The Senate is continuing to work Sunday on a series of amendment votes but faced a new hiccup early afternoon as Democrats look to pass their sweeping climate, health care and tax package.

The amendment process, known on Capitol Hill as a “vote-a-rama,” started Saturday night shortly after 11:30 p.m. ET. A final vote on the bill will take place after the amendment votes end, the timing of which is not yet clear.

But senators are looking at making changes to the bill, just hours before the chamber is expected to pass it.

Democratic Sens. Joe Manchin of West Virginia and Kyrsten Sinema of Arizona are in discussions with Senate GOP Whip John Thune on the 15% corporate minimum tax. The two Democrats — who are pivotal in writing and passing the legislation — were seen by CNN going into Thune’s office on Sunday.

“We’re having conversations and continuing to work it,” said Thune.

The issue has been percolating since Saturday after Sinema discovered language in a draft of the bill showing how subsidiaries of companies owned by private equity firms could be hit by the 15% corporate minimum tax if their combined book income exceeds $1 billion, according to a Senate source familiar with the matter.

If Sinema succeeds in altering that provision, the bill would raise $35 billion less in revenue, potentially reducing the roughly $300 billion in deficit savings, which is a key priority for Manchin.

In a potential problem for Democrats, Sinema could back a Thune amendment to exempt those companies from the corporate minimum tax — and pay for the lost revenue by extending for a year a limitation on individuals’ state and local tax deductions through 2026.

If the Senate adopts Thune’s proposal, several Democrats in the House primarily from coastal districts, who have campaigned on repealing the limits on the SALT deduction, could object.

The bill — named the Inflation Reduction Act — would represent the largest climate investment in US history and make major changes to health policy by giving Medicare the power for the first time to negotiate the prices of certain prescription drugs and extending expiring health care subsidies for three years. The legislation would reduce the deficit, be paid for through new taxes — including a 15% minimum tax on large corporations and a 1% tax on stock buybacks — and boost the Internal Revenue Service’s ability to collect.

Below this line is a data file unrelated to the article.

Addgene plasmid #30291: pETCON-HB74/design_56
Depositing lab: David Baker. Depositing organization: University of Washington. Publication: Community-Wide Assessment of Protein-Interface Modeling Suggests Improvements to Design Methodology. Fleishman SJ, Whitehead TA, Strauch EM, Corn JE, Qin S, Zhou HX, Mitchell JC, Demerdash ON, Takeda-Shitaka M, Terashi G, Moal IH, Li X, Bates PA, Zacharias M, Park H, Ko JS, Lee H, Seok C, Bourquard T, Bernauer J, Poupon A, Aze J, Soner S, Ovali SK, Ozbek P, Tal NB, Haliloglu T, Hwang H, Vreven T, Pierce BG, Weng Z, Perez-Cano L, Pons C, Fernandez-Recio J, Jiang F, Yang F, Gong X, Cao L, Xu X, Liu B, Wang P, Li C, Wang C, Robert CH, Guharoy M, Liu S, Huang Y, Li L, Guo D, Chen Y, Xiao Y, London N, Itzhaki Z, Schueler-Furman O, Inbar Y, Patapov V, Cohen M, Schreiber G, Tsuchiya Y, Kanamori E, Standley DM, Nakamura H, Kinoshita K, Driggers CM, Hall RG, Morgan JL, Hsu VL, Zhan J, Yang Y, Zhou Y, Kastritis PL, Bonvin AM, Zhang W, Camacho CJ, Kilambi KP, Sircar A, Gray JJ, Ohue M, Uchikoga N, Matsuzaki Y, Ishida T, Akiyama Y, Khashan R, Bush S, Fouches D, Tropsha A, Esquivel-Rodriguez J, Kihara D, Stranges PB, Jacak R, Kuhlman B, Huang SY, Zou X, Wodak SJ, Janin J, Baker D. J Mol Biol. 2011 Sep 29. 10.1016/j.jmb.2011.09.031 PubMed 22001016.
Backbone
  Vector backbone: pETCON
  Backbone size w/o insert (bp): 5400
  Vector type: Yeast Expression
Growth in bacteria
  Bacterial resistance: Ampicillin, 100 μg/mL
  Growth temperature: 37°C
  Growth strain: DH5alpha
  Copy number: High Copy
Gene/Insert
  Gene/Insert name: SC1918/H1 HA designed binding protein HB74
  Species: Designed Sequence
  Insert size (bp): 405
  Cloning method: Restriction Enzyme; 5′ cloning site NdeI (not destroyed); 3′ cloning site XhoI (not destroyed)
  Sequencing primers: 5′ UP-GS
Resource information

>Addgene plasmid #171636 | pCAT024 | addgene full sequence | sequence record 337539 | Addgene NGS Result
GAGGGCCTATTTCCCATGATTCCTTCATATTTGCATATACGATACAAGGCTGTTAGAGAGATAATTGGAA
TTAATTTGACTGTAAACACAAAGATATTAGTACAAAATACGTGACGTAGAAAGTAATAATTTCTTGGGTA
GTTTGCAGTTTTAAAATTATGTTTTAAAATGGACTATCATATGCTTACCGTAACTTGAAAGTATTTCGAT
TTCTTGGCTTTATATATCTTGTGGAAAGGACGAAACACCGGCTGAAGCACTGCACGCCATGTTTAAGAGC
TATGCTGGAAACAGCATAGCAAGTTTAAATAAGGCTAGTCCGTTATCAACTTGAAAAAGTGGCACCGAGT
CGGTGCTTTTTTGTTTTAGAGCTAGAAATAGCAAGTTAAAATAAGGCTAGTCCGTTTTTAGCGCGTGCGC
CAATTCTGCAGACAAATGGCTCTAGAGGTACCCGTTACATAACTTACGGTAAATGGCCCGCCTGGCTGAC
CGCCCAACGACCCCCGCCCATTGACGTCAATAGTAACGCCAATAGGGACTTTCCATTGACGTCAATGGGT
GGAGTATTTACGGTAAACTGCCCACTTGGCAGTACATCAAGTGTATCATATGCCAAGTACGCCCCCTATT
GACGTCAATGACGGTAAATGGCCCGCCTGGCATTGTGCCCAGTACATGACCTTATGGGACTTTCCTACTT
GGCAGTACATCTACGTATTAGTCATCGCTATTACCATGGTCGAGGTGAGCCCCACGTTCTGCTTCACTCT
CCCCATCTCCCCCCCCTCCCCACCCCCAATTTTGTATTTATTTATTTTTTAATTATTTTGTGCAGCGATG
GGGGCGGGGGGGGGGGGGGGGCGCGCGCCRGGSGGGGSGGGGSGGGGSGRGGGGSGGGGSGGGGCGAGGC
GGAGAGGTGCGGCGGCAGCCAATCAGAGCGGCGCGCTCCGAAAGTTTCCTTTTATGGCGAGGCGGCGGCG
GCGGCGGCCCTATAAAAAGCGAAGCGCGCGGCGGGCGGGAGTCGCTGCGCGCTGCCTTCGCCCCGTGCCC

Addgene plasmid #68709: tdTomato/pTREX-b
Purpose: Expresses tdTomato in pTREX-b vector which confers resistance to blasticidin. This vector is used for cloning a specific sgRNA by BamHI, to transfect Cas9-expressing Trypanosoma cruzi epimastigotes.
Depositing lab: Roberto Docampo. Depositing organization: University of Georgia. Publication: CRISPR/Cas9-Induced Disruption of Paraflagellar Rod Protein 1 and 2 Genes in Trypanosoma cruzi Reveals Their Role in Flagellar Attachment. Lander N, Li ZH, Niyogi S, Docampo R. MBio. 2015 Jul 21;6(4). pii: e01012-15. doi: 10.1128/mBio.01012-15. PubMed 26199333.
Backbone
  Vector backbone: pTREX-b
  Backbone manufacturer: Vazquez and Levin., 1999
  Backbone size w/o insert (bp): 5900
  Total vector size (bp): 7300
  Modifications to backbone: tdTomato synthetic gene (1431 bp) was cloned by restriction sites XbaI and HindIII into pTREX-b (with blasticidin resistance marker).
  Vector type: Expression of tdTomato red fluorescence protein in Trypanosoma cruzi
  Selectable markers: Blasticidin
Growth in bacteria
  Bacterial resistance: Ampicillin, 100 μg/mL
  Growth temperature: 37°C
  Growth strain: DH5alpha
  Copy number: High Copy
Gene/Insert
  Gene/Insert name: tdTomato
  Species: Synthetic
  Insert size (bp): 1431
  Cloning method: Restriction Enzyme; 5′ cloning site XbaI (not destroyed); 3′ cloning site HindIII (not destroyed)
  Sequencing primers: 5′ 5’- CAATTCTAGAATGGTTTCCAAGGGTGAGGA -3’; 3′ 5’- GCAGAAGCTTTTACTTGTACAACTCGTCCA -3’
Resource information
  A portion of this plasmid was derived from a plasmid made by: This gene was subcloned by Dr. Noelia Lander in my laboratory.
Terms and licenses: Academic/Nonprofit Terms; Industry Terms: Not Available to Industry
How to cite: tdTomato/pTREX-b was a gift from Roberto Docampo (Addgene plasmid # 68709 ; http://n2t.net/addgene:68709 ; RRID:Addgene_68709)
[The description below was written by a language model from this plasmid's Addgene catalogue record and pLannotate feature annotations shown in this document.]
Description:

It would raise over $700 billion in government revenue over 10 years and spend over $430 billion to reduce carbon emissions and extend subsidies for health insurance under the Affordable Care Act and use the rest of the new revenue to reduce the deficit.

Senate Democrats only need a simple majority for final passage of the bill since they are using a process known as reconciliation, which allows them to avoid a Republican filibuster and corresponding 60-vote threshold.

In order to pass a bill through the reconciliation process, however, the package must comply with a strict set of budget rules. And Republicans are using the vote-a-rama to put Democrats on the spot and force politically tough votes.

Republicans were also successful in removing a key insulin provisions to cap the price of insulin to $35 per month on the private insurance market, which the Senate parliamentarian ruled was not compliant with the Senate’s reconciliation rules. The $35 insulin cap for Medicare beneficiaries remains in place.

After the Senate passes the bill, the House is expected to return to Washington on Friday to consider it.

This story and headline have been updated with additional developments.